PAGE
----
The exhibition features six artists. They are people of different fates.
Yulia Kosulnikova is an amazing chronicler of her own life. Yuri Lotman wrote about the separation between the text and its author, and that each type of culture develops its own models of "people without a biography" and people who have "earned the right to a biography" by defending freedom of choice, overcoming behavioral stereotypes, etc. But in the case of Kosulnikova, the text and the author are not separated. By the text, we mean a wide range of her drawings in felt-tip pen, gouache, and works in mixed media. Hospital corridors, operating rooms, emergency rooms, other penitentiary spaces: this is what she shows in her works, and this is her life. Even sketching something "from the TV", Kosulnikova turns to subjects close to her own experience. Apparently, the artist's present reality coincides with this spectrum. This is quite the "right to a biography"!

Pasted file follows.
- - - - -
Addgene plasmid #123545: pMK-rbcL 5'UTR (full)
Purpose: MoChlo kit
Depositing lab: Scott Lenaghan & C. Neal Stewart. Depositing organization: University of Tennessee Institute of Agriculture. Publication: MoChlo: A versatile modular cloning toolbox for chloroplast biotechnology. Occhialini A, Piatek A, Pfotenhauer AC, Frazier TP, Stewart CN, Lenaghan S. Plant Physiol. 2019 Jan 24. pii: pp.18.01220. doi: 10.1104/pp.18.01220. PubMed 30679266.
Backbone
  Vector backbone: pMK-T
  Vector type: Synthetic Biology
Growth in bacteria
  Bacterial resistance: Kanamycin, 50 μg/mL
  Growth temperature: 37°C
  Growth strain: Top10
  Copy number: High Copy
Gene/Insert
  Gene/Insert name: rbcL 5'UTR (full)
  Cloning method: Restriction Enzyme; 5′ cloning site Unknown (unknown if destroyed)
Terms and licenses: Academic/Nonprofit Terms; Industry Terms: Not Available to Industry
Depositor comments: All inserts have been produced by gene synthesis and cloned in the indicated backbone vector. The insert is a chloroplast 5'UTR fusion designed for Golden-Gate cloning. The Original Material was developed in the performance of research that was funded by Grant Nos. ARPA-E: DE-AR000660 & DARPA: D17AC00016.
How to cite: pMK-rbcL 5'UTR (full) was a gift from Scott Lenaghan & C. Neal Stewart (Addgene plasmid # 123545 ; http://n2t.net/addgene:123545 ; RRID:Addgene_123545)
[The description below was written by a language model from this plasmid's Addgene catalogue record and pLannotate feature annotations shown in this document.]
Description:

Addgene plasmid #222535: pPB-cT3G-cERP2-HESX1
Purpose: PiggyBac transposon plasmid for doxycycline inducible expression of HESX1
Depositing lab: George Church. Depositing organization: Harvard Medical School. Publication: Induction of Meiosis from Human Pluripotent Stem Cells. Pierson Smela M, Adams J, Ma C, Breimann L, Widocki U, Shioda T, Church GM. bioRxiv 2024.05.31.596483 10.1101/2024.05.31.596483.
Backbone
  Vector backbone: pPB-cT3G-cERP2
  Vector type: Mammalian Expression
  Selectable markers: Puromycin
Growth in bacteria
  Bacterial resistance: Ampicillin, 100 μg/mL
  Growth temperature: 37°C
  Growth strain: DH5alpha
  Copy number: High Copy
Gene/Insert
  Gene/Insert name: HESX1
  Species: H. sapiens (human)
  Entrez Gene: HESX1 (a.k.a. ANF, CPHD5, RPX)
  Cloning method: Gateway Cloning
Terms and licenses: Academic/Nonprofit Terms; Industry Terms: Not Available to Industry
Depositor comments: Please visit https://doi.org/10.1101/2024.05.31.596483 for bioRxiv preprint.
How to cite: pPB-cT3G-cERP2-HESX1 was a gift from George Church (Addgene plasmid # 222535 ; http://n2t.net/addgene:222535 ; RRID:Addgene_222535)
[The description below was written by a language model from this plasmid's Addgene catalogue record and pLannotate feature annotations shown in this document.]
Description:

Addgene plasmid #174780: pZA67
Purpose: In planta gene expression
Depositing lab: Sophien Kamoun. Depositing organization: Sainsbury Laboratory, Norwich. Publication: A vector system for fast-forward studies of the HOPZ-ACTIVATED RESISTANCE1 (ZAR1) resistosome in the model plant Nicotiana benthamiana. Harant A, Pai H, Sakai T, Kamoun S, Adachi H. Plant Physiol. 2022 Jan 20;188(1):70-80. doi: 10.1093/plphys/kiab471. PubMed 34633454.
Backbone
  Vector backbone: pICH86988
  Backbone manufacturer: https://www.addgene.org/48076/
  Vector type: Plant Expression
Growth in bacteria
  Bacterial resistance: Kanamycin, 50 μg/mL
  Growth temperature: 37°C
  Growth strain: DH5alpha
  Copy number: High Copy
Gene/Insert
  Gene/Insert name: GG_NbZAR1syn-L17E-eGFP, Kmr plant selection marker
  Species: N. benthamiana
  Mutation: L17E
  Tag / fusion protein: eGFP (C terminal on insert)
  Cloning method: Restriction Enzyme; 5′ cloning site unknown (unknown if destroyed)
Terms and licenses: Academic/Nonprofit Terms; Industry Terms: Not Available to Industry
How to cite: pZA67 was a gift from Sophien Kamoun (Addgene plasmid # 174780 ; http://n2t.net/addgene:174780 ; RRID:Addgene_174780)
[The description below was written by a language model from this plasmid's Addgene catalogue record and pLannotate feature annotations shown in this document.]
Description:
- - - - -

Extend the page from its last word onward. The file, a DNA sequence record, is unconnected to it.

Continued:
Moreover, these are very personal works. In connection with the narrative of this lifelong series, it would be appropriate to bring up Michel Foucault's theme of control and institutions that supervise and discipline living reality. But the fact is that Kosulnikova does not comprehend reality from the perspective of "disciplinary actions." She does not perceive things from the outside at all; once again, she lives in this environment. And she is deeply interested in this life. Everything is important to her: how people stand on crutches, how the lamps in operating rooms are arranged, how a person moves in a wheelchair.
Kosulnikova has a very peculiar drawing style. She draws spaces with almost engineering precision, sometimes in complicated angles. At the same time, figures are captured very faithfully: not in anatomical terms, but in gestures and positions. And, lastly, color. For her, these localized blemishes, which often do not coincide with shape, are a sign of vitality. Certain connections arise between spaces, their inhabitants, and various objects and colors, and Kosulnikova is able to convey her deep interest in them to us as well. She certainly deserves her right to have a creative biography.